The Philosophical Basis of Theism: An Examination of the Personality of Man to Ascertain His Capacity to Know and Serve God, and the Validity of the Principles Underlying the Defence of Theism
Charles Scribner's sons, 1883 - 564 páginas
Página 95 - For my part, when I enter most intimately into what I call myself, I always stumble on some particular perception or other, of heat or cold, light or shade, love or hatred, pain or pleasure. I never can catch myself at any time without a perception, and never can observe anything but the perception.
Página 414 - YES! in the sea of life enisled, With echoing straits between us thrown, Dotting the shoreless watery wild, We mortal millions live alone. The islands feel the enclasping flow, And then their endless bounds they know. But when the moon their hollows lights, And they are swept by balms of spring, And in their glens, on starry nights, The nightingales divinely sing; And lovely notes, from shore to shore, Across the sounds and channels pour — Oh!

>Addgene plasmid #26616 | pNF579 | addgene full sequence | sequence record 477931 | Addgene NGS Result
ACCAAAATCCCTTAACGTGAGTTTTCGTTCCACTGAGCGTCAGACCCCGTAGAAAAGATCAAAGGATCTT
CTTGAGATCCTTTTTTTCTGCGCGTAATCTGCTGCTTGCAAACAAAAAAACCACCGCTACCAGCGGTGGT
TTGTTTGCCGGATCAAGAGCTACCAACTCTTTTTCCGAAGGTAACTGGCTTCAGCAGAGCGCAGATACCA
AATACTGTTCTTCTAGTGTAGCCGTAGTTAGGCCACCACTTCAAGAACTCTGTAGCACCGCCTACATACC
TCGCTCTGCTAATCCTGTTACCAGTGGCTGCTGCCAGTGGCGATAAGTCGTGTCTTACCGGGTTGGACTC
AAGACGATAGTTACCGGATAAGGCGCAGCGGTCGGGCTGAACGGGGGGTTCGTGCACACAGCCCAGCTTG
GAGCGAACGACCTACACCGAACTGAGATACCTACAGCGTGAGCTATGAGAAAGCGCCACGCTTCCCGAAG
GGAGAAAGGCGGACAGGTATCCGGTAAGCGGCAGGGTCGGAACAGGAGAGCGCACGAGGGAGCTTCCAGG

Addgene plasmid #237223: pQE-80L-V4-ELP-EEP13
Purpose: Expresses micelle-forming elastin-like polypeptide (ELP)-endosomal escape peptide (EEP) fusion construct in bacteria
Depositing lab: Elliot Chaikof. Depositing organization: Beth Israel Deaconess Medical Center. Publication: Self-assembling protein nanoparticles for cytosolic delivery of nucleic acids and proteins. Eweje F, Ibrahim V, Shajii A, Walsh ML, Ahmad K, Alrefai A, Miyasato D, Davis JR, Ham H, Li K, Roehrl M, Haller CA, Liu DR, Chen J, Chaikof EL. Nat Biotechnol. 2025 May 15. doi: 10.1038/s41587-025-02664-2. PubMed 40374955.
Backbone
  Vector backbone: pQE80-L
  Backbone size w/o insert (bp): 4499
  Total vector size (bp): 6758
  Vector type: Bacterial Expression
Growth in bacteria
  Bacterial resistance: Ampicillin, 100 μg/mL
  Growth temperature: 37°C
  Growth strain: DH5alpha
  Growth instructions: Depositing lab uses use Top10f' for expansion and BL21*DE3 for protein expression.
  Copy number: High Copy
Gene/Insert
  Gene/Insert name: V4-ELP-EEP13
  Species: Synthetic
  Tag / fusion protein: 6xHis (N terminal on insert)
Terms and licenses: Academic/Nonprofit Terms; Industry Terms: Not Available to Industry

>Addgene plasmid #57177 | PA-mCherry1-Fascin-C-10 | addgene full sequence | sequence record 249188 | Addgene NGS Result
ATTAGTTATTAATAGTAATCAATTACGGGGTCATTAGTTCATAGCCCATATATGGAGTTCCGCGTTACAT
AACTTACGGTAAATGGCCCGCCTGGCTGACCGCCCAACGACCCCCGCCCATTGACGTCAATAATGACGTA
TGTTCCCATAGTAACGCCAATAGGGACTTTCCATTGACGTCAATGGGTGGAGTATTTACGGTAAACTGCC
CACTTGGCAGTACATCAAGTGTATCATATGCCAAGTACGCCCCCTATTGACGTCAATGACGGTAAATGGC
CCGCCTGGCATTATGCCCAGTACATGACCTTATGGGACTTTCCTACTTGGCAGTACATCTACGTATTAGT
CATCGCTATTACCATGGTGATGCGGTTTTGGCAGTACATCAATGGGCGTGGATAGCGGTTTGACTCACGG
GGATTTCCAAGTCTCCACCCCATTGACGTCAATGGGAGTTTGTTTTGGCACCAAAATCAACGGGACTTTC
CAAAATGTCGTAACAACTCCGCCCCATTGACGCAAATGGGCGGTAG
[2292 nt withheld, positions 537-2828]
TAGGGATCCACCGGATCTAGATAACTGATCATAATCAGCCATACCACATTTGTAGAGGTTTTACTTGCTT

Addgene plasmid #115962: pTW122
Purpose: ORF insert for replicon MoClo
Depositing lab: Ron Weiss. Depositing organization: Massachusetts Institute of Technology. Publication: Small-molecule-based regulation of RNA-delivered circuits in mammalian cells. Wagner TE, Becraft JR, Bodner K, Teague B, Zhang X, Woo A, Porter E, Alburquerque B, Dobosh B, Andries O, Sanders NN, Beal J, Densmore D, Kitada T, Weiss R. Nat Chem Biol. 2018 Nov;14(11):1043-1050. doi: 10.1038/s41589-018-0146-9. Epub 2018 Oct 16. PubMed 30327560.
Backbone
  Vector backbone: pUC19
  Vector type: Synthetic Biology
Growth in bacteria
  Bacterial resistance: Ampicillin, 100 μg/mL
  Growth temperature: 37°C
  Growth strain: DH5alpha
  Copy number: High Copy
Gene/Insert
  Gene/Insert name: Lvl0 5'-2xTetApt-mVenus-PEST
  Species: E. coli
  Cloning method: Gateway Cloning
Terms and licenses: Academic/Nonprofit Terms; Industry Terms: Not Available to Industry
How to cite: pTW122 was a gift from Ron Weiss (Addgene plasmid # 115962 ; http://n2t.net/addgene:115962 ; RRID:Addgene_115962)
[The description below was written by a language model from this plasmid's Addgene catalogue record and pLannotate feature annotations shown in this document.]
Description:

Página 340 - Achilles ponders in his tent, The kings of modern thought are dumb; Silent they are, though not content, And wait to see the future come. They have the grief men had of yore, But they contend and cry no more.
Página 380 - So dear to Heaven is saintly chastity That, when a soul is found sincerely so, A thousand liveried angels lackey her, Driving far off each thing of sin and guilt...
Página 388 - But the wicked are like the troubled sea, when it cannot rest, whose waters cast up mire and dirt.
Página 324 - That not to know at large of things remote From use, obscure and subtle, but to know That which before us lies in daily life, Is the prime wisdom...
Página 304 - To conclude therefore, let no man, upon a weak conceit of sobriety or an ill-applied moderation, think or maintain that a man can search too far or be too well studied in the book of God's word or in the book of God's works ; divinity or philosophy; but rather let men endeavour an endless progress or proficience in both...
Página 314 - For the invisible things of God from the creation of the world are clearly seen, being understood by the things that are made, even His eternal power and Godhead...
Página 379 - Stone walls do not a prison make, Nor iron bars a cage; Minds innocent and quiet take That for an hermitage; If I have freedom in my love And in my soul am free, Angels alone, that soar above, Enjoy such liberty.